William J. Lynott December 2006 issue of Skin Inc. magazine


Slash your taxes
     So how do you go about maximizing those valuable after-tax dollars? By taking advantage of every legitimate way to slash your income taxes. The best way to do this is to avoid last-minute attempts to make up for your failure to plan early. The best time to reduce your 2006 income taxes—and those of every subsequent year—to a minimum is right now. Here’s how.
     Organize your records. If you scramble every April, looking for receipts and other tax documents to pass along to your accountant, you’re probably missing some healthy deductions. So start out right by organizing your records well before tax time. Set up separate manila folders for expense and income records, and file them as they accumulate. You will make your accountant’s job much easier—and make your bill much lower—next April.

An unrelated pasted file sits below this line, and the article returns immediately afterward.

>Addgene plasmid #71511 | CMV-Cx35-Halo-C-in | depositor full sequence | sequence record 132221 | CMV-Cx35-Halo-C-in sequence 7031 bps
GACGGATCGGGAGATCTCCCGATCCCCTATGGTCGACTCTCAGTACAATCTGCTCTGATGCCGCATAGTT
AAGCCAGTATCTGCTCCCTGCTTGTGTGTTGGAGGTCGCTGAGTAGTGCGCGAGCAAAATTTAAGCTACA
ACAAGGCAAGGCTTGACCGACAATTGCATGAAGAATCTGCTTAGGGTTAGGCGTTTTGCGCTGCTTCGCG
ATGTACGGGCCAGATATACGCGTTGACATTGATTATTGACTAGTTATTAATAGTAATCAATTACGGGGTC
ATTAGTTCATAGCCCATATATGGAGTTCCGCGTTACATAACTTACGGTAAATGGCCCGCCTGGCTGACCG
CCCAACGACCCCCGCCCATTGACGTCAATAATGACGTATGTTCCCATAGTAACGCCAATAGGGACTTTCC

Maximize your tax-deferred retirement account early. “Don’t wait until tax-filing time to fund your retirement account,” advises certified public accountant (CPA) Carol I. Katz, of Baltimore. “If you have the cash available, making the maximum allowable deposits into your 401(k) or IRA account as early in the year as possible not only will reduce your tax load, but it also will add months to the tax-deferred compounding of your investment.”
     If you haven’t set up a retirement account yet, now is the time to take action. “The latest increases in allowed contributions to pension plans offer important tax advantages,” explains Katz. “For example, 401(k) annual allowable contributions for 2006 are $15,000, with an extra $5,000 allowed if an individual is age 55 or older. This means that a working couple whose employers each offer 401(k) plans—even if the employer is their own corporation—can deduct $28,000 pretax, or $36,000 if both are 55.”
     Of course, not everyone is in a position to make the maximum contribution, but making the highest one that your finances will permit is a wise move when considering both taxes and investments.